Wash Sale Rule for Investment Losses

by Ryan Guina

All investors experience losses, no matter how experienced or knowledgeable they are.  The Internal Revenue Service (IRS) allows investors to deduct capital losses from investing gains in order to reduce your capital gains taxes.  Under the IRS rules, short-term capital losses can be used to reduce short-term capital gains, which is extremely beneficial because short-term capital gains tax is equal to your ordinary income tax rate.  It’s not unheard of for short-term capital gains to be taxes as high as 35%, so having the ability to reduce your short-term capital gains with short-term capital losses can make a big difference at tax time.

IRS Wash Sale Rules

The IRS created the Wash Sale Rule to prevent investors from taking advantage of capital losses. The basic rule is this: if you sell a stock or security and re-buy the same stock within 30 days, you can’t claim it as an investment loss at tax time.  You also can’t buy the stock option or call as those transactions are prohibited under the Wash Sale Rule, too.

How to Offset Capital Gains with Losses – and Avoid the Wash Sale Rule

The IRS rule states you can’t buy the same stock or investment within 30 days, or another investment that is substantially similar. For example, you can’t sell an index fund from Vanguard that is based on the S&P 500 and replace it with an index fund from Fidelity that is also based on the S&P 500. Even though the investments are technically different, they are substantially similar.

But that doesn’t mean investors can’t find another investment that is in the same ball park. One way to take advantage of this is to invest in the same sector. For example, many industries tend to fluctuate at similar intervals within a 30 day period. You might see stock indexes and similarly structured mutual funds (like large-cap funds) move up and down at similar intervals in any 30 day time period.  It can be fairly easy to find a replacement investment if you primarily invest with ETFs, mutual funds and index funds.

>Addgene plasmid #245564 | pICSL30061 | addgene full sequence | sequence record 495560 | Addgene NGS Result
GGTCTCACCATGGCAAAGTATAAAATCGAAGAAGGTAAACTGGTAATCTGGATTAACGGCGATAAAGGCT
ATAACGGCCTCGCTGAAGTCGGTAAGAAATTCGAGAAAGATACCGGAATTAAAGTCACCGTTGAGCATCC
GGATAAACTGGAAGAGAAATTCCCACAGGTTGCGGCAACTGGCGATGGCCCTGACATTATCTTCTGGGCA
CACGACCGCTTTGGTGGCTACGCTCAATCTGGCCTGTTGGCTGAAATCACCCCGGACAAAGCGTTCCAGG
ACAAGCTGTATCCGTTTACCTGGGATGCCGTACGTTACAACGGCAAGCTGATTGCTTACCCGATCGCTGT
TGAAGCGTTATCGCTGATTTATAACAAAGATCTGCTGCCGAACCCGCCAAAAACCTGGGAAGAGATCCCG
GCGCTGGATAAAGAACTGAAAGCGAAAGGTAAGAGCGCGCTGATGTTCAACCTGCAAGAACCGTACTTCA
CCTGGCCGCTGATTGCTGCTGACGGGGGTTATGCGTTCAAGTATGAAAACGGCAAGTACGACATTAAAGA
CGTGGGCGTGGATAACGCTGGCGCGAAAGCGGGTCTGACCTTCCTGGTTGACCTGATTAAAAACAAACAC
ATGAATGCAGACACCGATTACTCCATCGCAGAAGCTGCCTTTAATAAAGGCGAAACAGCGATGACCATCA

Example: If you were to watch the S&P500 Index and compare it to the S&P1000 Index over a period of 30 days or so, you’ll see that they move in close proportion to one another. Take a look at this chart for example.

S&P 500 (blue); S&P 1000 (0range)

This chart tracks the S&P 500 (blue) and the S&P 1000 (orange) for the month of October, 2010. As you can see, the exact gains and losses aren’t exactly the same, but they are in the same ballpark. The next chart covers the same two indexes over a 60 day period.

S&P 500 (blue); S&P 1000 (orange)

As you can see, there is a more pronounced difference in the gains, but again, they are in the same ballpark.

If an investor needs to offset their investment gains with investment losses without running into problems under the IRS Wash Sale Rule, they could sell an S&P500 Index Fund and then purchase a S&P1000 ETF.  The overall amount will be different, but when looking at percentages they are probably going to be very close.  This will both avoid problems under the Wash Rule and still give you the opportunity to offset your gains with losses.

The difference in your investment returns using this strategy is a small price to pay when the effect of creating the short-term capital loss to offset your gains can save you capital-gains taxes of 30 to 35%.

Final note: This is just an example of a situation which may work. You should do further research before investing and contact an investment professional if you have additional questions.

Published or updated November 10, 2010.